What, Why & When

Words: Henrik von WEHRDEN and Katharina KIRN

Mindfulness is a concept with diverse facets. In principle, it aims at clearing your mind to be in the here and now, independent of the normative assumptions that typically form our train of thought. Most people that practice mindfulness have a routine and regular rhythm, and often follow one of the several schools of thinking that exist. Mindfulness has been practiced since thousands of years, starting well before the rise of Buddhism, and in the context of many diverse but often religious schools of thinking.


Since the goal of mindfulness is basically having ‘no mind,’ it is counterintuitive to approach the practice with any clear goal. Pragmatically speaking, one could say that mindfulness practices are known to help people balance feelings of anxiety, stress and unhappiness. Many psychological challenges, thus, seem to show positive developments due to mindfulness practice. Traditionally, mindfulness is the seventh of the eight parts of the Buddhist practice aiming to become free.

Getting Started

The easiest form of mindfulness is to sit in an upright position, and breathe in, and breathe out. Counting your breath and trying to breathe deeply and calmly is the most fundamental mindfulness exercise. As part of the noble eightfold path in Buddhism, mindfulness became a key practice in Eastern monastic cultures ranging across Asia. Zazen — sitting meditation — is a key approach in Zen Buddhism, whereas other schools of Buddhism have different approaches. Common approaches try to explore the origins of our thoughts and emotions, or our interconnectedness with other people.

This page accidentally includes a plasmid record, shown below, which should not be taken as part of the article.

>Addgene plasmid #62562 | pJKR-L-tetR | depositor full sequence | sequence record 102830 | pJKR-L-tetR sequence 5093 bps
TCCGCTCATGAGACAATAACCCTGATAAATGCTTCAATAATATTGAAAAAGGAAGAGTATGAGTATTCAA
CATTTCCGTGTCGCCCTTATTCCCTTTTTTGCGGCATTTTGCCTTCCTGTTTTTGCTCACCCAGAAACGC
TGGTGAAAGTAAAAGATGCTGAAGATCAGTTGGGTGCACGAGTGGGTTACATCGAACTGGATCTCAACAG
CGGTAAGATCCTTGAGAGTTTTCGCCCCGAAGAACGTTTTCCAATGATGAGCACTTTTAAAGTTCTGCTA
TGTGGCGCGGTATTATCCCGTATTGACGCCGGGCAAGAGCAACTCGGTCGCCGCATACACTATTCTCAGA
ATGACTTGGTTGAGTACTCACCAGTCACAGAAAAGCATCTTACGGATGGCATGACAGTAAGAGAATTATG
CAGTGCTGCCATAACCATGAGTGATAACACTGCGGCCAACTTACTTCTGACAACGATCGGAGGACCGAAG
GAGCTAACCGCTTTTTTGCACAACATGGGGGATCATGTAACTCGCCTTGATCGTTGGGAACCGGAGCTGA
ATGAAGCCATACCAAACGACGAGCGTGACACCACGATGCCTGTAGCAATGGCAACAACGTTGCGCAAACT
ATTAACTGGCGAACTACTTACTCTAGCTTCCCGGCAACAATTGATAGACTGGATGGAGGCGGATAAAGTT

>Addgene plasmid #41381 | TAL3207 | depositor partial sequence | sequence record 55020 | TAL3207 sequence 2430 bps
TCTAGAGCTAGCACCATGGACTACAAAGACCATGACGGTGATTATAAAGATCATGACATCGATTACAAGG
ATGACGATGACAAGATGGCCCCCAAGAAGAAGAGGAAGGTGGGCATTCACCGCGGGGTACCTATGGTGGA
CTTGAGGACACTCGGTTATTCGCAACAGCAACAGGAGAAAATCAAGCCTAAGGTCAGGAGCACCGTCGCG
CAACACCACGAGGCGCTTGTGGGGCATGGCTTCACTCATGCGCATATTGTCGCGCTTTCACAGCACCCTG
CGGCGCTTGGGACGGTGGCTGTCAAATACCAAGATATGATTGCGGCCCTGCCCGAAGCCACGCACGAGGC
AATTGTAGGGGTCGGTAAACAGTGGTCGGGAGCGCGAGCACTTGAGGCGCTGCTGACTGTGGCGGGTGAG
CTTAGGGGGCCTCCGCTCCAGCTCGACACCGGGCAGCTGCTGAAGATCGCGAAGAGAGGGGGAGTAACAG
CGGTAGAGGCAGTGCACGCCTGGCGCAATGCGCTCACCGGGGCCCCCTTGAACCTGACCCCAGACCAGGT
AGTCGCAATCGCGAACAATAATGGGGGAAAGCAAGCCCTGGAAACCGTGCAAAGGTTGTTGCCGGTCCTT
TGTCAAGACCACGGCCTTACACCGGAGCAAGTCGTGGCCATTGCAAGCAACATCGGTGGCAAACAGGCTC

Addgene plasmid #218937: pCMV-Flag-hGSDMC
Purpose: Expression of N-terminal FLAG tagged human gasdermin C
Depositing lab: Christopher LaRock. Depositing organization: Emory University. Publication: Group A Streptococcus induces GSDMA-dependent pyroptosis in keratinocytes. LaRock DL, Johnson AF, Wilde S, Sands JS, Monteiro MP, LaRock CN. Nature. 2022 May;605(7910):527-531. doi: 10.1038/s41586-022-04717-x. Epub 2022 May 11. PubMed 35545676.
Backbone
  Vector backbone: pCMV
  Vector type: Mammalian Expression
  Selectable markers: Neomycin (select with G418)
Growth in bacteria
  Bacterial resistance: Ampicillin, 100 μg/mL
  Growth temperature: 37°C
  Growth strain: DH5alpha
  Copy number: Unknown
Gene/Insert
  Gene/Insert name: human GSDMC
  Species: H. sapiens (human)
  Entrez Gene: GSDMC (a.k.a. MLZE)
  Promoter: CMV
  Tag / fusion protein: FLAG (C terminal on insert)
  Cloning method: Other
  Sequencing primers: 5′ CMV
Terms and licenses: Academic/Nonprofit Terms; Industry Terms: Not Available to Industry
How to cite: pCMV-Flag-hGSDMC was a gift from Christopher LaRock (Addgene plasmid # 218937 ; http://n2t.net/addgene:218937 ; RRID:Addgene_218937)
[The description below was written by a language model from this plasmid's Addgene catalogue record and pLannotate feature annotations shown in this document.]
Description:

During the last few decades, mindfulness took a strong tooting in the Western world, and the commercialisation of the principle of mindfulness led to the development of several approaches and even apps, like Headspace, that can introduce lay people to a regular practice. The Internet contains many resources, yet it should be stressed that such approaches are often far away from the original starting point of mindfulness.

Mindfulness has been hyped as yet another self-optimisation tool. However, mindfulness is not an end in itself, but can be seen as a practice of a calm mind. Sweeping the floor is a common metaphor for emptying your mind. Our mind is constantly rambling around — often referred to as the monkey mind — but, there are several steps to recognise, interact with, train and finally calm your monkey mind [for tips on how to quieten the monkey mind, have a look at this article]. Just like sports, mindfulness exercises are a practice where one gets better over time.

If you want to establish a mindfulness practice for yourself, you could try out the app Headspace, or the aforementioned breathing exercises. Other ideas that you can find online include journalling, doing a body scan, or even yoga. You could also start by going on a walk by yourself in nature without any technical distractions — just observing what you can see, hear, or smell. Mindfulness is a practice you can implement in everyday activities like doing the dishes, cleaning, or eating a meal as well. The goal here is to stay in the present-moment without seeking distractions, or judging situations. Another common mindfulness practice is writing a gratitude journal, which can help you to become more aware of the things you can be grateful for in life.

This practice has proven to increase the well-being of many people; it is also a good mindfulness approach for people that do not want to get into a meditation. Yoga, tai chi and other physical body exercises can have strong components of mindfulness as well. You will find that a regular mindfulness practice helps you relieve stress and fear, increase feelings of peace and gratitude, and generally makes you feel more calm and focused.

Try it out.

Links & Further Reading

Dr HENRIK VON WEHRDEN, PhD, is Professor of Quantitative Methods in Sustainability Science, Leuphana University. KATHARINA KIRN, BA, is with Leuphana University Lüneburg-Institute of History and Literary Cultures. This article was first published in Sustainability Methods [https://sustainabilitymethods.org/index.php/Mindfulness, under WikiMedia CC License 4.0].